British retirees travel to India to take up residence in what they believe is a newly restored hotel. Less luxurious than its advertisements, the Marigold Hotel nevertheless slowly begins to charm in unexpected ways.
Acting under the cover of a Hollywood producer scouting a location for a science fiction film, a CIA agent launches a dangerous operation to rescue six Americans in Tehran during the U.S. hostage crisis in Iran in 1980.
In 1980s Britain, a group of young men at Cutlers' Grammar School all have the brains, and the will to earn the chance of getting accepted in the finest universities in the nation, Oxford and Cambridge. Despite the fine teaching by excellent professionals like Mrs Lintott in history and the intellectually enthusiastic Hector in General Studies, the Headmaster is not satisfied. He signs on the young Irwin to polish the students' style to give them the best chance. In this mix of intellectualism and creative spirit that guides a rigorous preparation regime for that ultimate educational brass ring, the lives of the randy students and the ostensibly restrained faculty intertwine that would change their lives forever. Written by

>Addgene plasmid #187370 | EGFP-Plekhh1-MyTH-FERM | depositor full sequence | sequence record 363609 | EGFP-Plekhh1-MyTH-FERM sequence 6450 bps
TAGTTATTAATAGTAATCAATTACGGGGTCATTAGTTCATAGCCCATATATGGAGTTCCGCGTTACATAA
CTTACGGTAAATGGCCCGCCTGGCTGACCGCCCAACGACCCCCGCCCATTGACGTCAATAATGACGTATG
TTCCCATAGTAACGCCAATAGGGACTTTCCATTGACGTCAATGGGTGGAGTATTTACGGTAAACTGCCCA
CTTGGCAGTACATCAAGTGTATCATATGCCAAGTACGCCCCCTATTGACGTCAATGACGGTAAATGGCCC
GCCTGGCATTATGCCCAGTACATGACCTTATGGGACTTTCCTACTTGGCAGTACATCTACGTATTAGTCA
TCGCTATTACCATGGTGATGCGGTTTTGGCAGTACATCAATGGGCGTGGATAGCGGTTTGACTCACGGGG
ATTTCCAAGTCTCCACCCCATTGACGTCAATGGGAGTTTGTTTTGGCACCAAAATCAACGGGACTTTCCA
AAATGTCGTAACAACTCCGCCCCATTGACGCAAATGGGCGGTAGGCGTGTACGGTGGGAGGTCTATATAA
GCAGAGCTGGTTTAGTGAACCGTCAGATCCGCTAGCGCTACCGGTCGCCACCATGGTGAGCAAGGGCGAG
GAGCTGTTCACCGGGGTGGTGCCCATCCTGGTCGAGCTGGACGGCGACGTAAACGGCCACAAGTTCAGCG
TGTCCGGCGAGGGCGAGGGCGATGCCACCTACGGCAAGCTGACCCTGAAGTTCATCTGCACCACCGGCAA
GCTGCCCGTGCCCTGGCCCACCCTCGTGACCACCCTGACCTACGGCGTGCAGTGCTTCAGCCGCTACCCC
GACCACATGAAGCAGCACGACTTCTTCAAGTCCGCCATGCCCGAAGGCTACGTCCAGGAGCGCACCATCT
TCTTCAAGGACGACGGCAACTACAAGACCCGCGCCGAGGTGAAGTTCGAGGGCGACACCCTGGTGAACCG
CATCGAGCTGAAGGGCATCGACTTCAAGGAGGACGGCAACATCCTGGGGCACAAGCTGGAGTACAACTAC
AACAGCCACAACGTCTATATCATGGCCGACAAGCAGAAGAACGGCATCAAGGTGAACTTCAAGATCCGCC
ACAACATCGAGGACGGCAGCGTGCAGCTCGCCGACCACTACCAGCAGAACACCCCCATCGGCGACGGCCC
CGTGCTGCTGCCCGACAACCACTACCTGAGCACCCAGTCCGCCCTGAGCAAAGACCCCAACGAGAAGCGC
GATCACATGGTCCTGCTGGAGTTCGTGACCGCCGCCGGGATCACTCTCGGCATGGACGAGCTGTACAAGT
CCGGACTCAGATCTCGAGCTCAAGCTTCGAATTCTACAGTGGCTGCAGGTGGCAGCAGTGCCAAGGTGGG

Kenneth Chisholm (firstname.lastname@example.org)
The film is based on the award winning play by Alan Bennett, which ran at the National Theatre in London from May 2004 until April 2005. See more »
In the staff room when Hector says 'French Kiss' to the games master, he is holding a copy of the Racing Post. The Racing Post wasn't launched until 1986, three years after the year the film was set. See more »
[to and about Irwin]
You're very young, sir. This isn't your gap year is it, sir?
So refreshing to see a film that does not depend on special effects and computer graphics, but revolves around people - pure and simply. Bennet's script is sharp, witty, poignant and just wonderful. Was in tears several times during the film - mainly through laughter -the french lesson has to be seen to be believed - but also with touches of sadness. Although I didn't recognise many of the "boys" from other films, I suspect this film will be the jumping board for many successful film careers. They managed to get the characters so right. Loved them all by the end. Cant wait for the DVD to come out so I can watch this over and over again.